By Juan Ibarra/editor-in-chief
Taking only an online classes is so common in 2019 that it’s hard to believe not too long ago, it was once not a possibility at TCC. The fall semester of 2014 welcomed the introduction to Connect Campus, TCC’s purely online counterpart to the traditional in-school setting.
Five years later, Connect Campus stands on it’s own as a single campus, and provides school to thousands of students who are unavailable to go to a physical campus.
Connect president Carlos Morales has been with the campus since it’s conception, and he maintains a firm view on the positives on why students choose Connect over any other campus.
“Online learning, by default, provides for more vibrant learning environments through the utilization of multimedia objects (audio and video), gaming and library resources,” Morales said. “There is convenience because there is no travel time, no need to haggle for a parking space, which these amount to savings of the overall cost of education.”
While Connect classes seem relatively simple and easy to use now, in the beginning there were a lot of questions about the way the campus would work, one of these questions pertained to infrastructure.
According to “TCC: The First Half Century” by Bill Lace, Morales and the other campus presidents had a rough transition as they were preparing for the launch of Connect Campus.
The responsibilities for the full-time faculty was being split between the campuses and TCC Connect, said Lace in his book.
The rough start to Connect Campus was only temporary as in Feb. 2015, one semester into Connect Campus, it was reported that 15,260 students were enrolled in Connect.
“In the fall, there was still a little bit of angst on the part of the faculty, and they were kind of opting out,” said Joy Gates Black in Lace’s book. “Now that they’ve settled down and they see that TCC Connect is still a part of TCC, they’re willing to teach. In the spring, we did not have problems”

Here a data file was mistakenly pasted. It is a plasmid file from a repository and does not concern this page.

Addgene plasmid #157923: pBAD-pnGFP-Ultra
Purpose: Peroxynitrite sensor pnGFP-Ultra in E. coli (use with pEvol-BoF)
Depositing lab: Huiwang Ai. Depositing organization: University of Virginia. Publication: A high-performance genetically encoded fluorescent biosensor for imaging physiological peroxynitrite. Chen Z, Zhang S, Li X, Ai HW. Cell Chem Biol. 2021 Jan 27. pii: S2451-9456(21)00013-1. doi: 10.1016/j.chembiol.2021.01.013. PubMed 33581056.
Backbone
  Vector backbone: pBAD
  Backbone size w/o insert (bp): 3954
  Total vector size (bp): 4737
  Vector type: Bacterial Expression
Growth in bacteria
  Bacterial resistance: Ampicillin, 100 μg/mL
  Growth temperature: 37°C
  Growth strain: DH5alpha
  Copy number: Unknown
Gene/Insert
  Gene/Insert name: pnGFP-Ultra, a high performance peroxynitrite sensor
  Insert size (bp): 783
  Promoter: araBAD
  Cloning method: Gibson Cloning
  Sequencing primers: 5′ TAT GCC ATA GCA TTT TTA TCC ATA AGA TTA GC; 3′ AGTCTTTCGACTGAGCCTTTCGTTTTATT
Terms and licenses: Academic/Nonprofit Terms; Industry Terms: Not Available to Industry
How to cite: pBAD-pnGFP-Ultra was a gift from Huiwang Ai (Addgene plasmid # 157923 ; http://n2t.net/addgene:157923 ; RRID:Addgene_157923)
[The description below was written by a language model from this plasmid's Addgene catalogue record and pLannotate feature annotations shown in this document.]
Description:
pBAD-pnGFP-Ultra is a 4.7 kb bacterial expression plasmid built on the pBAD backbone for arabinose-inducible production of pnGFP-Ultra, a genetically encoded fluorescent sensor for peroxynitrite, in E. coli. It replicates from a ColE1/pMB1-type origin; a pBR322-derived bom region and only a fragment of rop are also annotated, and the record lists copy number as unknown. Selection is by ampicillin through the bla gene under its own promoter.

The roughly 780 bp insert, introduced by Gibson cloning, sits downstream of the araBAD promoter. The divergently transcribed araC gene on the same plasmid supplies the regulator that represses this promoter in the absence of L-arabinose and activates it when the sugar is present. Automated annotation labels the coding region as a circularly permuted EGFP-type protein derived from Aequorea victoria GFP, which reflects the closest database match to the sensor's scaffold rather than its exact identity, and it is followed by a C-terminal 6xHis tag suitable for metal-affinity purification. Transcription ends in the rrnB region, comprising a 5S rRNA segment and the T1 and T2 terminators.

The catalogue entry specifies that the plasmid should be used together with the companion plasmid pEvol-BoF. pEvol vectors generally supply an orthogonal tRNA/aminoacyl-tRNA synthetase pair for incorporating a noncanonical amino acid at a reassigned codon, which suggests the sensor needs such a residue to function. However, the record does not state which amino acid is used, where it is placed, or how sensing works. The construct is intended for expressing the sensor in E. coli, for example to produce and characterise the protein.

Although the rough transition seemed worrisome, it ended up coming together and to this day still remains to be the largest campus in terms of enrollment.
The largest success of the campus has been the ability to reach students who were previously unable to take classes at TCC.
“The creation of flexible learning opportunities for those students that cannot come physically to campus, Morales said. “The satisfaction of being a facilitator of students’ goal of obtaining a higher education credential by bringing the college to them”
Former TCC Connect Student Rebekah Winkler received her degree within a year and a half, and is grateful for Connect Campus being around, as her associate’s degree might not have been possible.
“I probably would have ended up dropping out if it weren’t for all of my online-only classes.
Her success at TCC stemmed from the ability to take online classes, however it wasn’t always easy.
“Having to carve out the extra time to learn the material versus being in a classroom to learn it was a challenge, but I got it down.”
NE associate professor of government Doris Jones watched the evolution of online classes at TCC grow from independent classes to the structural change with Connect Campus.
“We used to just have the director of distance learning, and that’s even a throwback to when we did the iTV courses on television,” Jones said.
The evolution of off-campus classes at TCC has a long history, from correspondence in which students would physically mail their work back and forth to the aforementioned iTV courses that students participated in by watching TV.
However, now the future of off-campus classes is in online and digital. Connect Campus is the first time a larger structure was brought to the campus.